While consumerism is good for the economy, it is detrimental to the climate. According to a 2015 report published in the Journal of Industrial Economy, household consumption accounts for more than 60 per cent of global greenhouse gas emissions.
However, cutting back on spending isn’t a pleasant path for shopaholics. And it’s been even more difficult with the pandemic in the picture.
Buying goods means buying peace?
With people spending the majority of their time online, it comes as no surprise that ‘retail therapy' skyrocketed during the Covid-19 crisis.
“During the pandemic, online shopping served as a coping mechanism for me. Whenever I was feeling blue, I would find myself pressing the ‘buy' button on various beauty and skincare products,” shared Trisha, a fresh graduate from North South University.
Shopping, according to clinical psychologists, has a lot of psychological and therapeutic benefits, if done in moderation. Even window shopping and online surfing can help us derive a great deal of pleasure.
According to a study published in Psychology & Marketing (2011) at Pennsylvania State University, 62 per cent of participants engaged in impulse buying to uplift their mood.
However, if you are deeply in impulse buying habits, you may try ‘No-Buy’ to maintain your pocket’s health as well as the health of the environment.
What is a no-buy?
Nevertheless, no-buy does not imply “Don’t buy anything at all.” Rather, consumers pledge to use what they already own and forego all other purchases for the duration of the year.
What you make of a no-buy year is up to you. There are no hard and fast rules, so everyone is free to create their own rulebook.
“Last year, I went on an online shopping frenzy and it was wrecking my finances. So I decided to try out a no-buy in 2021. I have refrained from purchasing any new books until I'd finish reading the ones I already own,” said Farhin, a 3rd-year architecture student and an avid reader.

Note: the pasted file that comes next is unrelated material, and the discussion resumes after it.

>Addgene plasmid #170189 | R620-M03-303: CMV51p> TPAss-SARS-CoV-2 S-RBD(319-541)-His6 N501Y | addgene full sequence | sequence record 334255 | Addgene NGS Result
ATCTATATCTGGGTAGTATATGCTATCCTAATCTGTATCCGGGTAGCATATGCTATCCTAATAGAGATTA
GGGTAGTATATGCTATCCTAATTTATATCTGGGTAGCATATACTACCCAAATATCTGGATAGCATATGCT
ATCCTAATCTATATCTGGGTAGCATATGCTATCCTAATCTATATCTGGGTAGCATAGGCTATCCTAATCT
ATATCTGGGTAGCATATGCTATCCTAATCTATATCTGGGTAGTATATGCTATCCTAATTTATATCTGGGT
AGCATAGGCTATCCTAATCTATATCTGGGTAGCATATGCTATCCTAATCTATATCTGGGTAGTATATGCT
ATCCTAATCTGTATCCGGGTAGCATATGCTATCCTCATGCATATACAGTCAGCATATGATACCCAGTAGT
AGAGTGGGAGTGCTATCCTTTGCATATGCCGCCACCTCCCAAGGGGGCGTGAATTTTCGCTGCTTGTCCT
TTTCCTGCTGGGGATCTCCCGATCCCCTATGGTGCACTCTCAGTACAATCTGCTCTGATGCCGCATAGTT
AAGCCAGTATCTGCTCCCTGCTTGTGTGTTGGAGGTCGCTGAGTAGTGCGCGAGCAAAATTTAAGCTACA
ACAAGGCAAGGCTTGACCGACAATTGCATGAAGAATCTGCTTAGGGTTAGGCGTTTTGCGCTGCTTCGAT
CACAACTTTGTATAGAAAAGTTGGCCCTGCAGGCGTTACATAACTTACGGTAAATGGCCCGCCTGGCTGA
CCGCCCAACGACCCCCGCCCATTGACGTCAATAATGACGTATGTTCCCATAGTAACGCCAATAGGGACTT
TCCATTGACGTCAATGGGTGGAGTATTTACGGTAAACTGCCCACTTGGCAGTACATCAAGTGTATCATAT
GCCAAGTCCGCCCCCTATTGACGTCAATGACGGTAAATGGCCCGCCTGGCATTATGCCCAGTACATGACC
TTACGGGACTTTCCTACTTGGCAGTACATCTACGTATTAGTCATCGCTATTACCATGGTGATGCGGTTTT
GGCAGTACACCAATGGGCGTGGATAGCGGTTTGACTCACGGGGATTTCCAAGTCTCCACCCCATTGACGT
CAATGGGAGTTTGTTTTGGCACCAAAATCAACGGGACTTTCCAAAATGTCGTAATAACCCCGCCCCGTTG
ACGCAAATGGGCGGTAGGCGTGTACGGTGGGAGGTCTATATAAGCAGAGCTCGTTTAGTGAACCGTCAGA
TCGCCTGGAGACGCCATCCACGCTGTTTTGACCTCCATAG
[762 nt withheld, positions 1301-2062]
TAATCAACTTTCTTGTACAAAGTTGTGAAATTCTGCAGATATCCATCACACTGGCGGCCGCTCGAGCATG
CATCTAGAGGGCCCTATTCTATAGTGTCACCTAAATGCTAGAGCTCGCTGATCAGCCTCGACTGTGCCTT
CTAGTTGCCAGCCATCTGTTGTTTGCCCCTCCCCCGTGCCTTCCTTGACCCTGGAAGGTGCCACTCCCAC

Try low-buy instead
For beginners, a no-buy year might sound daunting. This is where a low-buy year comes to play.
A low-buy year is a more relaxed version of a no-buy year. Rather than eliminating all expenses, you can indulge in limited shopping during the year. For example, if you have a habit of ordering take-out twice per week, you should probably restrict it to once every two weeks.
If a low-buy year also seems too big a leap to take just yet, start slim with a low-buy month, or even week.
Masrur Mohammad Shihabuddin, a 4th-year business student at the Bangladesh University of Professional, commented, “I remember my parents teaching me this lesson when I was a child. ‘If you want something, wait a while; chances are the feeling will pass.’
“So recently I have started keeping a running list of things I want and enforcing a 15-day trial period before purchasing. Only if I'm as enthralled with the Air Jordan on day 15 as I was on day one, it is a sign that I should buy it. Otherwise, it’s a no-go.”
Here are some tips on how to stick to a low-buy year.
Decide on your ‘why’
First, determine why you want to participate in the low-buy challenge. You'll need the motivation to resist the urge of going on a shopping spree.
Do you want to limit your expenses and change your shopping habit? Are you concerned about ethical fashion? Or, do you want to put money aside for a trip abroad or a high-end investment in the coming years?
Compile a list of your expenses
You'll be able to save money only if you know what you spend your money on. Go through your credit card statements and cash expenses and add them all up.
Start with smaller goals
It can be difficult to commit to limiting your purchases for a year, particularly if you're used to buying frequently. Start with a no-buy week or month, or opt for a low-buy year by selecting a few no-buy categories or setting spending limits.
Make doable rules
Make none of your rules overly complex or confusing if you want to have a good low-buy year. Your rules should be crystal clear and leave no room for additional purchases.
Estimate all the occasions you expect to spend money on, whether it's birthday gifts or a new outfit for yourself. For example, if you normally buy Eid gifts for your cousins without a budget, a reasonable low-buy rule will be to spend no more than a specific amount.
Decide on your categories
Once you’ve figured out what you tend to spend on, decide on the categories you will create rules around. In other words, create a list of the purchases you will and will not allow yourself to make.
Would you impose restrictions on clothing purchases, beauty products, ordering take-out, or all of the above?
Although no-buy and low-buy trends appear to be anti-consumerism at first glance, it is rather a movement towards sustainability. The movement is really about learning to spend consciously, in alignment with one’s values, rather than compulsively.
The true essence of the movement is defined by personal independence, self-reflection, emotional mastery and greater personal choice.